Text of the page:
City's top attorney: Voter approval not needed to sell JEA

General Counsel Jason Gabriel says sale would need a supermajority vote of the City Council.
By: 
Feb. 14, 2018

A voter referendum would not be required if the city decides to sell JEA, its public utility company, to a private buyer, according to the city’s top attorney.

General Counsel Jason Gabriel issued the opinion in a six-page memo sent to City Council members and Mayor Lenny Curry’s office Tuesday outlining how to navigate a potential sale of JEA.

The memo came the day before a special joint meeting between council members and the JEA board of directors to discuss the findings of a financial audit being prepared by the utility’s financial adviser.

Gabriel’s memorandum said selling JEA and its assets requires a supermajority of council members to approve amending or repealing a section of the city Charter.  That’s 13 of the 19 council members.

Article 21 of the Charter outlines JEA’s authority with Section 21.04, stating that JEA cannot “transfer any function or operation which comprises more than ten percent of the total of the utilities system by sale, lease or otherwise to any other utility, public or private without approval of the council.”

Any transaction to modify the authority or powers of JEA would require an amendment to or repeal of Article 21. Section 21.11 authorizes council to appeal or amend any portion of the JEA Charter.

Gabriel states that since the council’s right to make that change was authorized by state lawmakers, “no referendum would be required to amend or repeal the JEA Charter to affect a privatization transaction.”

JEA released a financial audit detailing the utility’s worth on the open market at a council meeting Wednesday.

Adviser Public Financial Management Inc. released a draft audit Feb. 2 providing some insight into how JEA would fare on the open market.

It said Wednesday the value could range from a gross sales price range of $4.7 billion to $11 billion.

The audit was initiated by JEA board Chair Alan Howard after former board member Tom Petway suggested Nov. 28 that privatization be considered.

Since then, several council members, including Brosche, asked the Office of General Counsel whether voters should be allowed to weigh in through a referendum.

 Other challenges

JEA also would need to address its franchise and interlocal agreements for customers outside of Jacksonville if a sale were to be explored.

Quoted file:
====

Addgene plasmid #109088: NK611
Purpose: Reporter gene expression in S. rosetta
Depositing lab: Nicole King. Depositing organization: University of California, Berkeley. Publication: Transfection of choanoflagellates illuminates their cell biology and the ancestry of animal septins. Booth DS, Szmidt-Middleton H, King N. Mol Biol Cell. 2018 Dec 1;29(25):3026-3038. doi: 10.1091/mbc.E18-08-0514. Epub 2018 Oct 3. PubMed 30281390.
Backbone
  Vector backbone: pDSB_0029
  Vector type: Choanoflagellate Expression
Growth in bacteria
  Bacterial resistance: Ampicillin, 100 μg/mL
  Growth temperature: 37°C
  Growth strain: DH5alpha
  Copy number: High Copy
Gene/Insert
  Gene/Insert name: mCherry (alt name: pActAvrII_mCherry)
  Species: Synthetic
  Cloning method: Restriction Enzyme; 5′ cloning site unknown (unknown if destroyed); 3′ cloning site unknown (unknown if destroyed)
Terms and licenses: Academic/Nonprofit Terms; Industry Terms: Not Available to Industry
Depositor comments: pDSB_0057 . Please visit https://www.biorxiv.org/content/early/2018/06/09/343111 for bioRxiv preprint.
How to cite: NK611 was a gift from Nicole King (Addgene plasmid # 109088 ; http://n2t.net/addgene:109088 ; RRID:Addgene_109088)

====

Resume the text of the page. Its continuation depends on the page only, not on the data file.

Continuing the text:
While most of JEA’s electric, water and sewer customers live in Duval County, the authority also provides electricity to Orange Park, Baldwin, Atlantic Beach and parts of St. Johns County, and water and wastewater services to parts of Nassau and St. Johns counties.

Both counties would have the first right of refusal over a private company to purchase their portion of the water and sewer system, a 90-day negotiating window summarized by their respective interlocal agreements.

According to Gabriel’s memo, those agreements are being reviewed by the Office of General Counsel, along with others that could affect a potential transaction.

The city also would need approval from federal and state agencies, including the Federal Energy Regulatory Commission and the Florida Public Service Commission.

For JEA’s real estate holdings, Gabriel states that a review will be done by both JEA with the assistance of his office and specialized outside legal counsel to “assess the rights, obligations, benefits and burdens,” of the property it owns.

Gabriel explains the city would follow the six-phase process explained in Public Financial Management’s draft audit, which says that any transaction will likely take years to complete. That would begin with council adopting a resolution to amend the charter that would allow JEA to pursue a sale.

First steps after decision

If council were to move ahead with a sale, it first would retain an investment adviser, merger and acquisition counsel and “other necessary professional services,” including someone who handles employee and labor relations.

This group would help with preparing any marketing and disclosure documentation and setting minimum transaction parameters for potential buyers to begin reviewing.

Those investors would be assisted in doing their own due diligence before any initial negotiations take place. The city would then narrow the list of serious bidders.

Council will then have to approve any proposal before a sale could move forward. That would coincide with JEA settling its franchise and interlocal agreements. From there, the sale would need regulatory approval.

“Please note that this memo provides basic procedural information on a comprehensively large first-of-its-kind transaction and accordingly is subject to further modification,  amendment, elaboration and analysis as the evaluation, exploration and consideration process is undertaken,” he said.